Photo Credit: 20th Century Fox

12 Years A Slave is the best English-language drama I have ever seen. THE BEST. EVER.

This story of the free-born Solomon Northup who is “tricked” into bondage is one that not many Americans are familiar with, and many who see the film will sadly think it a work of fiction. What is not fiction, however, is the film’s depiction of the realities of slavery: an endless series of daily beatings, whippings, bone breakings, humiliations and rapes culminating in the barbaric spectacle of lynchings in which slaves were hanged and burned in front of stadium-sized crowds, their remains charred and then passed out as trinkets and souvenirs to the “onlookers”.

To watch this, to know it is true (especially during the presidency of the nation’s first African American executive) is to shudder at the foundational evil of America’s birth. It will be an uneasy question for most to wrestle with, especially those who deign any criticism of America as “hate”. (The film doesn’t do itself any favors by having two British leads and a British director, but that’s a separate discussion).

12 Years A Slave is the ultimate “thinking cap” movie, simultaneously compelling and draining, and so perfectly withheld from the pervasive thoughtlessness of standard Hollywood features which exploit and rarely explore (see: Django Unchained). Of all the films ever to come out of Hollywood, this is the most acute examination of the existential and phenomenological perspective on the concept of human pain, the most fundamental suffering that accompanies merely existing and being human.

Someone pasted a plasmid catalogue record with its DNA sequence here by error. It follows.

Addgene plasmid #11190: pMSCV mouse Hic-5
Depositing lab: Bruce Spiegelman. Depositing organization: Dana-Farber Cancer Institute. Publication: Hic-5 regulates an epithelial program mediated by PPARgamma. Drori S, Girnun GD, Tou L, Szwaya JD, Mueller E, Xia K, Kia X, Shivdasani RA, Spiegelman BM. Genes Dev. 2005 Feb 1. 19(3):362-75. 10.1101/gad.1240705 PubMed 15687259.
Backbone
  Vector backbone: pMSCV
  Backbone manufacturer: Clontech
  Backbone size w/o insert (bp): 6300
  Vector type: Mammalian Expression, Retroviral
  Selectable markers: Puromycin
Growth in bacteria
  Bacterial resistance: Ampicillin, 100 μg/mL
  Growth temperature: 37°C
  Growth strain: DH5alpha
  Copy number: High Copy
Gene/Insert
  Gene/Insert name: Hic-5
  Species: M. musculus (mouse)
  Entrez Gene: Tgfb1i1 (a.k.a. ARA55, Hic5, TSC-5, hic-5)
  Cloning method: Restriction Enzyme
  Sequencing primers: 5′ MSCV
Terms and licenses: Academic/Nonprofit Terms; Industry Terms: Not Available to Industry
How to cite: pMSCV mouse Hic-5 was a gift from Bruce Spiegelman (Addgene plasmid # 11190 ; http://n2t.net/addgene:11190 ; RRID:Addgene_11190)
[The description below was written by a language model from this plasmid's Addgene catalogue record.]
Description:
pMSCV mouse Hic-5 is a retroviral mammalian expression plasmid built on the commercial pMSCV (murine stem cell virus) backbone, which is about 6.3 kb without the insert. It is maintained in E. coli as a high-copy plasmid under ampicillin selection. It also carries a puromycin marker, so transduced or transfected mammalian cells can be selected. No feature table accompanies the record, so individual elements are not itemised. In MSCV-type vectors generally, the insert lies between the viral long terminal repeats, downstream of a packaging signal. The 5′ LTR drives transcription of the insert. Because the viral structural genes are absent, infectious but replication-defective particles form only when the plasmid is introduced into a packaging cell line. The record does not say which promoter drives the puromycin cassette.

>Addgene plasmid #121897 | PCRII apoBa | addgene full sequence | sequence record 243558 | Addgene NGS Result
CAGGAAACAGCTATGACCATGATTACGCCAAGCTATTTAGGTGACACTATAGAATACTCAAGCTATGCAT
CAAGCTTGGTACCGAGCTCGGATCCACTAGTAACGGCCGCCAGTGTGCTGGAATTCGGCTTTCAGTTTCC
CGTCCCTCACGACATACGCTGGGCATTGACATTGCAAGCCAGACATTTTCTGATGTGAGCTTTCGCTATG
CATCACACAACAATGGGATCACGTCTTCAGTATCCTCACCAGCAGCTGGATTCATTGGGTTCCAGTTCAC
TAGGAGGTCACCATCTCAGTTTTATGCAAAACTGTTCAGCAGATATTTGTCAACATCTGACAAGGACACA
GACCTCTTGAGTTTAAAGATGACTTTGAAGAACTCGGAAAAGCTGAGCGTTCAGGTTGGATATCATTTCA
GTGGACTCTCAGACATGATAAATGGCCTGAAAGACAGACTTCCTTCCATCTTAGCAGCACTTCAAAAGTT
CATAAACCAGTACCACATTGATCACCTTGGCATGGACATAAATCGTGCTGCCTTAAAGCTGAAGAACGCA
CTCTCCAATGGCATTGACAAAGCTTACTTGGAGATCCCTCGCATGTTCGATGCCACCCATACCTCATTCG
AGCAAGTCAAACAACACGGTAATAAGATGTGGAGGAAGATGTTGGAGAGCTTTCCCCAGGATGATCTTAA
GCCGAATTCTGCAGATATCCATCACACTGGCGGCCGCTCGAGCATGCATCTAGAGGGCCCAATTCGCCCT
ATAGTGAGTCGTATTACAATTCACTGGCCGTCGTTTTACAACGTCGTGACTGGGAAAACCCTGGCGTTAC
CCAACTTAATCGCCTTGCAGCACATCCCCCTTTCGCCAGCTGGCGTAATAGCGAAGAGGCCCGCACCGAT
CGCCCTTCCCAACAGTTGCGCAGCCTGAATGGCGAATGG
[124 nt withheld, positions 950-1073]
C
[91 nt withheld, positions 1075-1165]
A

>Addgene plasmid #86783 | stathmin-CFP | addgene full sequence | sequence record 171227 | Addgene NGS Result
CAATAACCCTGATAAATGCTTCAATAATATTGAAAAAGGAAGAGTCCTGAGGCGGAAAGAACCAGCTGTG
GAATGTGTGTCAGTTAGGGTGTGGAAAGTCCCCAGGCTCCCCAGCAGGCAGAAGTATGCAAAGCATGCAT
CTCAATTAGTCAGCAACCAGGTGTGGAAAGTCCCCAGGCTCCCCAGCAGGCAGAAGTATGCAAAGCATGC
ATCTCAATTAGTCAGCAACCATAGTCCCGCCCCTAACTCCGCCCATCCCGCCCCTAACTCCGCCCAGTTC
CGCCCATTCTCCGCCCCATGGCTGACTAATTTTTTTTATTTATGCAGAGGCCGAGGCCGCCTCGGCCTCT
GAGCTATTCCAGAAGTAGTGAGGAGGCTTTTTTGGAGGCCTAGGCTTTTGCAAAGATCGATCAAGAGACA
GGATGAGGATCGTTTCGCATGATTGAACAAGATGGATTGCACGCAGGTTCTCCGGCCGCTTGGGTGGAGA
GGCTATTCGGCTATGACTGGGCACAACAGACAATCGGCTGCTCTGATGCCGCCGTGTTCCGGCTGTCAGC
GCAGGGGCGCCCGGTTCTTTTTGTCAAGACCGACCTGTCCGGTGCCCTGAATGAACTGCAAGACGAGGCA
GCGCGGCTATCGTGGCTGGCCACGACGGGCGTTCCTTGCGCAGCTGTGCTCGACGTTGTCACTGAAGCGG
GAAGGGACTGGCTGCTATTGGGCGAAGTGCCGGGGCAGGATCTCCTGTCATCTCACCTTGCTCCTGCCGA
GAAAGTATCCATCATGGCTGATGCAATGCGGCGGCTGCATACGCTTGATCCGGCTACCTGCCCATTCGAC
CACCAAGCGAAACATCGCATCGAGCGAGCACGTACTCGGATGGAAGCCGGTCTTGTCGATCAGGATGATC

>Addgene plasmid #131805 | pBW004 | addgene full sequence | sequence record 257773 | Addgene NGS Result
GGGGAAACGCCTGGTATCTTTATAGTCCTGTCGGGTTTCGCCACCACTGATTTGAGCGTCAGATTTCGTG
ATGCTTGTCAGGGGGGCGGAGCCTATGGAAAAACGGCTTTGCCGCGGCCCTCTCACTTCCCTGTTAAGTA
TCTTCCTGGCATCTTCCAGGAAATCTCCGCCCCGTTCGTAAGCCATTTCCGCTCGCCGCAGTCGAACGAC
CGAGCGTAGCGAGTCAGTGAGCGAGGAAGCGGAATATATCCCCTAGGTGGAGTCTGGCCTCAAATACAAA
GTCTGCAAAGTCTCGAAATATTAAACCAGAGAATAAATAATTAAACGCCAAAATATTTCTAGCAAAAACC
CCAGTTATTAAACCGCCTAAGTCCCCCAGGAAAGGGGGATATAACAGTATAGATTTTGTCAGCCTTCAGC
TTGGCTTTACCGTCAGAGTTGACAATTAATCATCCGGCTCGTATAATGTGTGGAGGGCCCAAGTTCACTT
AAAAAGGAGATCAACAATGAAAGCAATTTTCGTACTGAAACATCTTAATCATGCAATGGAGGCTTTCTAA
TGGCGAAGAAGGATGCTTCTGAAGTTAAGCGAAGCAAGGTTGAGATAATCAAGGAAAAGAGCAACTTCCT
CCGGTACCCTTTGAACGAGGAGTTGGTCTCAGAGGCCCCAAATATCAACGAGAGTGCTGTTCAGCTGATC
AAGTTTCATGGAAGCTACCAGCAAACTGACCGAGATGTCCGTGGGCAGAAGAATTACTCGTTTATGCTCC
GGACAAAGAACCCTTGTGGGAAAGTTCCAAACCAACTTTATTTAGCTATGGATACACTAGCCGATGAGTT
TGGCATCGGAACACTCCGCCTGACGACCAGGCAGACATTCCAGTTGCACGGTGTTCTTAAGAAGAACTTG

Solomon’s story is the story of exploration, discovery and alienation, illuminating the human condition in all its aspects, from death to absurdity to fidelity and freedom and beyond. Nothing poisoned American history like the barbaric legacy of slavery, and yet the film somehow transcends the idea of mere tragedy, supplanting the immediate (and sentimentalized) notion of victimhood for the far greater notion of survival with the most desperate desire to exist.

There will be lots of talk of awards for Best Picture and Best Actor (which is certainly warranted – Chiwetel Ejiofor is about to become a household when he wins every award in existence) but all of that seems incidental to what the film actually seeks to accomplish: this real life story of a free man turned object turned chattel is not just the story of one man’s bondage or the story of American slavery – it is the story of our own capacity to institutionalize evil in the name of an unchained and depraved barbarity.

12 Years A Slave delves with unrelenting horror into the idea that there are untold secrets whose disclosure can never undo them for they are outside the realm of logic, compassion and understanding. What is especially chilling to consider is that this is but one story, one tragedy among literally millions. This anguish cannot be quantified in the way that bodies and bones can. The film reminds us that to even attempt to assess the whole of slavery will leave one numb with horror. It can only be considered gradually, over time, if one has the strength of heart and mind to reflect on something so grotesque and evil.

Many do not, and this is why we forget.

Dear reader, you are living in a time of Artistic Greatness. This is The Must-See Movie of the Century. Period.



It's good that the film was made partially by Brits.  It could be hard for Americans to stay true to the story and to the cruelty, they once were responsible for.  


It's good that the film was made by partially Brits.  It could be hard for Americans to stay true to the story and to the cruelty, they once were responsible for.  


You fell asleep during Schindler's List?